Control and no genuine debate

This year's Marxism felt rather flat, writes Ben Klein. Despite the positive spin that invariably accompanies any Socialist Workers Party event, it was a disappointment, not least in terms of the numbers attending

The SWP claimed that over 4,000 people took part in its annual summer school from July 3-7. But if the numbers passing by the stalls between sessions are anything to go by, numbers were well down on last year. Indeed, the stalls were certainly not as busy as in previous years and SWP members were certainly not so boisterous in their dealings with the fair smattering of other left groups present.

This did not equate to any sort of positive engagement with the groups and their ideas though - most SWPers have mastered the art of avoiding eye contact when being approached by Weekly Worker sellers or comrades distributing leaflets.

It certainly was interesting to see how some SWP comrades attempt to influence young recruits. Walking back from grabbing a coffee, I overheard a conversation between a young SWP member sporting a ‘Team Marxism’ T-shirt inculcating SWP culture into a young contact by telling him that sectarianism means “taking more of an interest in the politics of the little sects than the movement” - a formulation which is presumably meant to avoid having to admit that the SWP is simply one of the larger “little sects” and a way of dismissing criticisms of the SWP’s opportunism.

Quite revealing also was another overheard conversation, where one SWPer was asking for assistance to deal with a number of “Millies” (ie, Socialist Party comrades) who had set up a stall outside one of the entrances - another attempt to ‘protect’ SWPers from the unwanted attention of rival groups. One leading SWP student comrade half-jokingly told me that he should not be seen talking to me …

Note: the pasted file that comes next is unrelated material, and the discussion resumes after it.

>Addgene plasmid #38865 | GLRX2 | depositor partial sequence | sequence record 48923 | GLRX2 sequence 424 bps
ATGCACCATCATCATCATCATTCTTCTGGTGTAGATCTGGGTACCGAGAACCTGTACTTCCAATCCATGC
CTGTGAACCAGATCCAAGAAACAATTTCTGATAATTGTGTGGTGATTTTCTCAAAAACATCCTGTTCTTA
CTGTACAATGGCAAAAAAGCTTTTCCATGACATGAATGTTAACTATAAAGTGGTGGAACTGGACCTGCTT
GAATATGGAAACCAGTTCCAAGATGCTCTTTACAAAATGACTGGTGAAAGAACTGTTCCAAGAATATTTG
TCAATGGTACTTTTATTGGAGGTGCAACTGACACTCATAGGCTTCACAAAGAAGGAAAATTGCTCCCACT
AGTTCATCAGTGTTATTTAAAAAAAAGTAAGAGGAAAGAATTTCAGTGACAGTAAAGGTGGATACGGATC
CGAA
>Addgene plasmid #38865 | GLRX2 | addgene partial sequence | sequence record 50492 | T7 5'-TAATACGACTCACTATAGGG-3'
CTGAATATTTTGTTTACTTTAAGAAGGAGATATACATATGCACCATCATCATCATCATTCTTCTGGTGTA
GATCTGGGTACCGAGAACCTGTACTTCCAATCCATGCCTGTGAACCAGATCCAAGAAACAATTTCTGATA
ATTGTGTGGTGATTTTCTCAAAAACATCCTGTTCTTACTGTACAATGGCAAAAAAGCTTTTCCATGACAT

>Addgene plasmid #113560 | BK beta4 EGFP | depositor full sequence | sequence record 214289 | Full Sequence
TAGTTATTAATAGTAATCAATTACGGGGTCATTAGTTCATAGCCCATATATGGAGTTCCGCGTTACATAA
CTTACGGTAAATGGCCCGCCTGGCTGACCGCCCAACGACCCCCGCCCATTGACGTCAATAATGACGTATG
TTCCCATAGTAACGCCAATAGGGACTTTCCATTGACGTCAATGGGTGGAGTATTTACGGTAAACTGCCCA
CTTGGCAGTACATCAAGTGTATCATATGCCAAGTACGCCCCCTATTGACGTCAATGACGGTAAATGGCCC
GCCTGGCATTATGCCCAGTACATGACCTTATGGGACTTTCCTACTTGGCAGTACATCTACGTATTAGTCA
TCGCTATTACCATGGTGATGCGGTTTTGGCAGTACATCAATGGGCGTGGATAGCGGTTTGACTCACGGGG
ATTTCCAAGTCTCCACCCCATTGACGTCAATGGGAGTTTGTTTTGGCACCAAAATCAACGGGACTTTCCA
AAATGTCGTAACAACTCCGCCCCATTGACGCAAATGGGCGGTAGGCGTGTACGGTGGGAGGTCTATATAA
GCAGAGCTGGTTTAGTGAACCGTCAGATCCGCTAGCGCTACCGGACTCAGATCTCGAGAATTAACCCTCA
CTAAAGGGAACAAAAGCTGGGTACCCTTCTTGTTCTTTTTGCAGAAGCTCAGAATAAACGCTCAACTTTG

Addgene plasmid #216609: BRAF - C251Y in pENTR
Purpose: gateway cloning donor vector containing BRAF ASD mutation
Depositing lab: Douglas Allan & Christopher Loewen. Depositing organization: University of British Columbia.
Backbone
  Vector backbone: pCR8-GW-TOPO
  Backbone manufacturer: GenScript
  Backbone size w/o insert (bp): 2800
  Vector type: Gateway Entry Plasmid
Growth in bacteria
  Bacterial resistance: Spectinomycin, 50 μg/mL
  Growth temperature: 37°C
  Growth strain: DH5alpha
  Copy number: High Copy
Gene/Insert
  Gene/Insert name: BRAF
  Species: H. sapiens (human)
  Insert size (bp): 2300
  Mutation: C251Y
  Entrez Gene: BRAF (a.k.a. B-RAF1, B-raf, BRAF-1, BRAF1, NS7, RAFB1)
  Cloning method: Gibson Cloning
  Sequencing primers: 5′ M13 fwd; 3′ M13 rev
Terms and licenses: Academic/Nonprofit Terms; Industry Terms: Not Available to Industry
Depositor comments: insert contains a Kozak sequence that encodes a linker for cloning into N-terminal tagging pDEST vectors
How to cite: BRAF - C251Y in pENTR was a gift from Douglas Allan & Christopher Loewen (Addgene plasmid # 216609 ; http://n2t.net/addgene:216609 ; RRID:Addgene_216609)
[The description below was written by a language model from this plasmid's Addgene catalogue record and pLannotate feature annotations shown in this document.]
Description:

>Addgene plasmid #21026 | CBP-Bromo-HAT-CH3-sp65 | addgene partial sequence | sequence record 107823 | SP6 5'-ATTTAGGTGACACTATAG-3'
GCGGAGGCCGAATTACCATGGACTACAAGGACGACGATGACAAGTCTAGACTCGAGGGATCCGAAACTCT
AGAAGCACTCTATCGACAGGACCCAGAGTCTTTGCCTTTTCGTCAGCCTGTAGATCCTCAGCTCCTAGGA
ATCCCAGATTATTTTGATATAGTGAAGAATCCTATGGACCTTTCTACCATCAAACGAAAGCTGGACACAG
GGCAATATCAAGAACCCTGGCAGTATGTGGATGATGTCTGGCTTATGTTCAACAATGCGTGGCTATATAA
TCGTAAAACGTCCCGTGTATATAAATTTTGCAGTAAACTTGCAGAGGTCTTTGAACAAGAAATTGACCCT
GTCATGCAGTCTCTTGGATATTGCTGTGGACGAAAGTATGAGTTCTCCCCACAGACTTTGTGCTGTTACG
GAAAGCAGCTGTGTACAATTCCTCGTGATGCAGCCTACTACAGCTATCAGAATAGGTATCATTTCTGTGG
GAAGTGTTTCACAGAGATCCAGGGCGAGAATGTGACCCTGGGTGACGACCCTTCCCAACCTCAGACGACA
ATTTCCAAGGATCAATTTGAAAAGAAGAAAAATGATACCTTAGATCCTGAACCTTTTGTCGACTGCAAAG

Another student SWPer, Andrew Cunningham, was a bit more confrontational - calling us “parasites” as he passed.

In different ways, these examples highlight the control-freakery of the SWP leadership and its bureaucratic approach to socialist ideas - they are the exclusive property of its tradition, all the other groups being deemed as irrelevant and marginal. Not that this tradition actually informs SWP everyday practice, however - that would be a step forward. The everyday practice of the SWP is to actually argue against the politics of working class socialism in the name of ‘broadness’ and ‘making a difference’.

This approach - unfortunately replicated across the left - means that Marxism is only for the individual sect’s own meetings, festivals and pub conversations: ‘mass’ politics has to be the politics of Labourism to reflect the current low levels of class-consciousness. This inevitably leads to the consignment of Marxism to the realms of dogma and the separation of theory from practice.

Yet the left urgently needs to tackle some key practicalquestions and undertake a genuine re-examination of its recent enterprises and activity. How can we avoid repeating the disastrous failures of the recent period? How can the left be rebuilt? How best to mobilise against the threat of war? That Hands Off the People of Iran has received only silence in response to its request to debate the nature of our solidarity work speaks volumes about the SWP leadership’s arrogance and unwillingness to take on these necessary tasks.

This is reflected in the way Marxism is organised. There are very few real debates, even when comrades with different points of view (usually to the right of the SWP) share the platform with an SWP leader. And, of course, the three-minute contributions from the floor can never be more than sound bites - usually from rank and file SWPers who are called upon to relate anecdotes or offer platitudes in order to illustrate the leaders’ line.